Sheila Take A Bow: How The Smiths Turned To Face Their Final Curtain

They didn’t know it at the time but, following the release of Sheila Take A Bow, The Smiths would make their last public performance.


Listen to the best of The Smiths here.

“Sandie Shaw likened it to Frank and Nancy Sinatra’s Somethin’ Stupid”

An initial recording session for Sheila Take A Bow took place at Paul Weller’s Solid Bond Studio, in London’s Marble Arch area, on 13 December 1986, but this was soon curtailed, primarily because Morrissey failed to show. In mitigation, the session was scheduled for the day after what proved to be The Smiths’ final full-length concert, at Brixton Academy, so maybe the singer was justified in deciding to give his voice a rest.

Morrissey did, however, turn up for the second pass at Sheila Take A Bow. This session took place at London’s Matrix Studio, in January 1987, with producer John Porter at the helm. Morrissey had planned to bring iconic 60s singer and former Smiths collaborator Sandie Shaw back into the fold for the track, but that didn’t work out, either.

“Morrissey and Sandie Shaw both turned up, but only to discover the song was pitched so high that the only harmony she could supply was lower than the lead vocal,” the band’s biographer Tony Fletcher wrote in his book A Light That Never Goes Out. Shaw “didn’t like the song. She likened it to Frank and Nancy Sinatra’s Somethin’ Stupid, so the group again scrapped the session.”

The Matrix version of Sheila Take A Bow also featured a prominent sitar-sounding guitar riff, but that was removed by the time The Smiths made a third attempt at recording the song, by which point they got it in the can.

“Sheila Take A Bow revived the glam beat that had been such a success with Panic”

This final Sheila Take A Bow session, at London’s Good Earth Studio, was overseen by The Smiths’ long-time co-producer and engineer, Stephen Street. Sandie Shaw didn’t feature on the recording, and neither did the sitar-like riff. Instead, Street used a brief audio clip of a marching temperance band from David Lean’s 1954 film, Hobson’s Choice, to act as the song’s intro, before the stomping, glam rock-flavoured music kicked in.

“Good Earth was owned by [David] Bowie’s producer, Tony Visconti,” Tony Fletcher later wrote. “It was apt inasmuch as Sheila Take A Bow revived the glam beat that had been such a success with [1986’s] Panic and also because Sheila… lifted almost the exact words of a Bowie Song (Hunky Dory’s Kooks) for the song’s key line, ‘Throw your homework onto the fire.’”

With its infectious beat and fist-pumping chorus, Sheila Take A Bow was certainly radio-friendly and possessed an instant appeal, though Morrissey’s gender-fluid lyric (“I’m a girl and you’re a boy”) was coyly provocative. His choice of cover star was also gently subversive, as the Sheila Take A Bow sleeve featured an image of Andy Warhol superstar, Candy Darling – an early transgender icon whose birth name was James Lawrence Slattery.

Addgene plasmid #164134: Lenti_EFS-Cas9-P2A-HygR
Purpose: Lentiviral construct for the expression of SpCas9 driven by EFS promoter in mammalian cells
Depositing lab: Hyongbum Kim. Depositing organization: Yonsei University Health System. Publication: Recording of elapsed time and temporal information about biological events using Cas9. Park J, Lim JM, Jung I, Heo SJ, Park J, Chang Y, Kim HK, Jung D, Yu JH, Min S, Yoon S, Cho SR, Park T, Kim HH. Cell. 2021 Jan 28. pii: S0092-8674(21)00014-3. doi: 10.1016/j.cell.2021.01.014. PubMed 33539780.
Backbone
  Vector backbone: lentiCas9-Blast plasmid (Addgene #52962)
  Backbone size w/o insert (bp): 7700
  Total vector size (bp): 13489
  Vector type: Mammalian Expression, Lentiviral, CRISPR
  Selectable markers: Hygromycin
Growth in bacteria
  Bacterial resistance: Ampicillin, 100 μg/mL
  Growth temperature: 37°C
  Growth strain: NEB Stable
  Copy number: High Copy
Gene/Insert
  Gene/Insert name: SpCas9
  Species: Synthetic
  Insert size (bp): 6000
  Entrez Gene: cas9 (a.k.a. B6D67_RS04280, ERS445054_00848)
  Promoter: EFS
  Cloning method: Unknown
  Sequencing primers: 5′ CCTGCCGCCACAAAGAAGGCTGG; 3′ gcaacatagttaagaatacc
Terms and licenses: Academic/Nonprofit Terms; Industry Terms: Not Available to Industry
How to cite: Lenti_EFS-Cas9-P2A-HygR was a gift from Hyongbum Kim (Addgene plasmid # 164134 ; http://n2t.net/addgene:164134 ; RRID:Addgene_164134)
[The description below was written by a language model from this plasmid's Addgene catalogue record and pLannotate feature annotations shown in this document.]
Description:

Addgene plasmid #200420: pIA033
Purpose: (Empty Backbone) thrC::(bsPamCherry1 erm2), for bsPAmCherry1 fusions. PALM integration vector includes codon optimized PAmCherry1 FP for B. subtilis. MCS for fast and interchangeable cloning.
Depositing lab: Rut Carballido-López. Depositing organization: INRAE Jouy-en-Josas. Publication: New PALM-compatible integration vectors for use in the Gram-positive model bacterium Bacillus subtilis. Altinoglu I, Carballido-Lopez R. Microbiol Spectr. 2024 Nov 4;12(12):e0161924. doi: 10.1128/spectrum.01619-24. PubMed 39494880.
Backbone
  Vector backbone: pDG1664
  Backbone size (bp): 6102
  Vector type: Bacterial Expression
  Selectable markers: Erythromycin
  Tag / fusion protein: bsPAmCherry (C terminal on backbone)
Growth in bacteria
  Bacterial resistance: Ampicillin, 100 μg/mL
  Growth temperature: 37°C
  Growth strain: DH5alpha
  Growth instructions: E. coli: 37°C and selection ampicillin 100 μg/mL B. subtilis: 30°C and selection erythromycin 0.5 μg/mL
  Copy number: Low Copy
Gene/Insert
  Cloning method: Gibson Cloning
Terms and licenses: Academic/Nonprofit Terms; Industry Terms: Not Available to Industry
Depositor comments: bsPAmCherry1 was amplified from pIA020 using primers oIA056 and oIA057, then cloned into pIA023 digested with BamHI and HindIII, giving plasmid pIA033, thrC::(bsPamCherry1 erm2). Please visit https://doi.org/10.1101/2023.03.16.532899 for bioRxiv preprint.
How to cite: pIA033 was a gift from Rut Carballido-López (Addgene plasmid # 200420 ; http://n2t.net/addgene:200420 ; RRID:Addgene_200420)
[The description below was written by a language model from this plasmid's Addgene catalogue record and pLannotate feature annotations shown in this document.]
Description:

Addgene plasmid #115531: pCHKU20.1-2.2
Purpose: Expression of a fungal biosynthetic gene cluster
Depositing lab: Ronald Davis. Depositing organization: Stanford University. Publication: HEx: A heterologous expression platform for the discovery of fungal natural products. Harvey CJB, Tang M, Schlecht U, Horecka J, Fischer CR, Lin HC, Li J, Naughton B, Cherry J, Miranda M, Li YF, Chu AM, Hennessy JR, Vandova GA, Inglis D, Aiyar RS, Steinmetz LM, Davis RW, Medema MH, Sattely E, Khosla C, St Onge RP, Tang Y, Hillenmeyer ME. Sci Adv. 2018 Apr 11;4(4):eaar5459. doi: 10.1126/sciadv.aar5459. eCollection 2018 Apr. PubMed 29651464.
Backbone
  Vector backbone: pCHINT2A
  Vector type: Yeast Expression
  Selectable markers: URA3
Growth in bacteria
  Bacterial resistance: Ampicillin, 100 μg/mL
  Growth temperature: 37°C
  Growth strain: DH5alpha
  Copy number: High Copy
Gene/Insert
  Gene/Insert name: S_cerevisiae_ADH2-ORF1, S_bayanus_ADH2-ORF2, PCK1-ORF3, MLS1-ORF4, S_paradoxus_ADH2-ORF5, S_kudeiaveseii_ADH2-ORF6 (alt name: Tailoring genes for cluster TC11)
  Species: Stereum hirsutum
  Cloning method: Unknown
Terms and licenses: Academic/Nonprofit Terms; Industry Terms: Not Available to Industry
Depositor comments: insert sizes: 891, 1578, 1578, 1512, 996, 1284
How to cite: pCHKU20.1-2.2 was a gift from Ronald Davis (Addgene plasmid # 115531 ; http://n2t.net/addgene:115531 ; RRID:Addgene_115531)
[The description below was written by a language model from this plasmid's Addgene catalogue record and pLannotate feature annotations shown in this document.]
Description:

Neither cover art nor lyric fell foul of the era’s notoriously rigid censors, and Sheila Take A Bow whizzed up the UK charts following its 13 April 1987 release, eventually peaking at No.10. As with all Smiths singles, the package offered great value for fans, with the two flipsides, sprightly John Peel BBC session recordings of Is It Really So Strange? and the urgent Sweet And Tender Hooligan, also proving to be well above par.

“The Smiths had chosen the peak of their career to make their last public performance”

A planned video shoot for Sheila Take A Bow didn’t come to fruition, though The Smiths did celebrate the single’s release with two notable TV slots. The first – a live performance of the song coupled with an equally enthusiastic version of their previous single, Shoplifters Of The World Unite – was screened on The Tube on 10 April, while the band again promoted Sheila Takes A Bow on Top Of The Pops two weeks later.

On both occasions, The Smiths presented a united front, and fans had no idea these would be the last UK TV appearances they’d witness their heroes perform. At the time, the band didn’t realise it, either, but over the next few weeks, a combination of business-related issues and sheer exhaustion forced guitarist and musical director Johnny Marr to quit. It was a blow from which The Smiths couldn’t recover, and the group duly announced their split in the late summer of 1987.

“Sheila Take A Bow rose to No.10 in the charts, a position The Smiths had only achieved previously with Heaven Knows I’m Miserable Now,” Tony Fletcher later observed.

“[US compilation] Louder Than Bombs had just launched itself into the Billboard Top 100; The World Won’t Listen was still riding high in the UK and the prestigious South Bank Show was in the middle of producing a documentary about them. Though they may not have known it for certain, The Smiths had chosen quite possibly the peak of their career to make their last public performance.”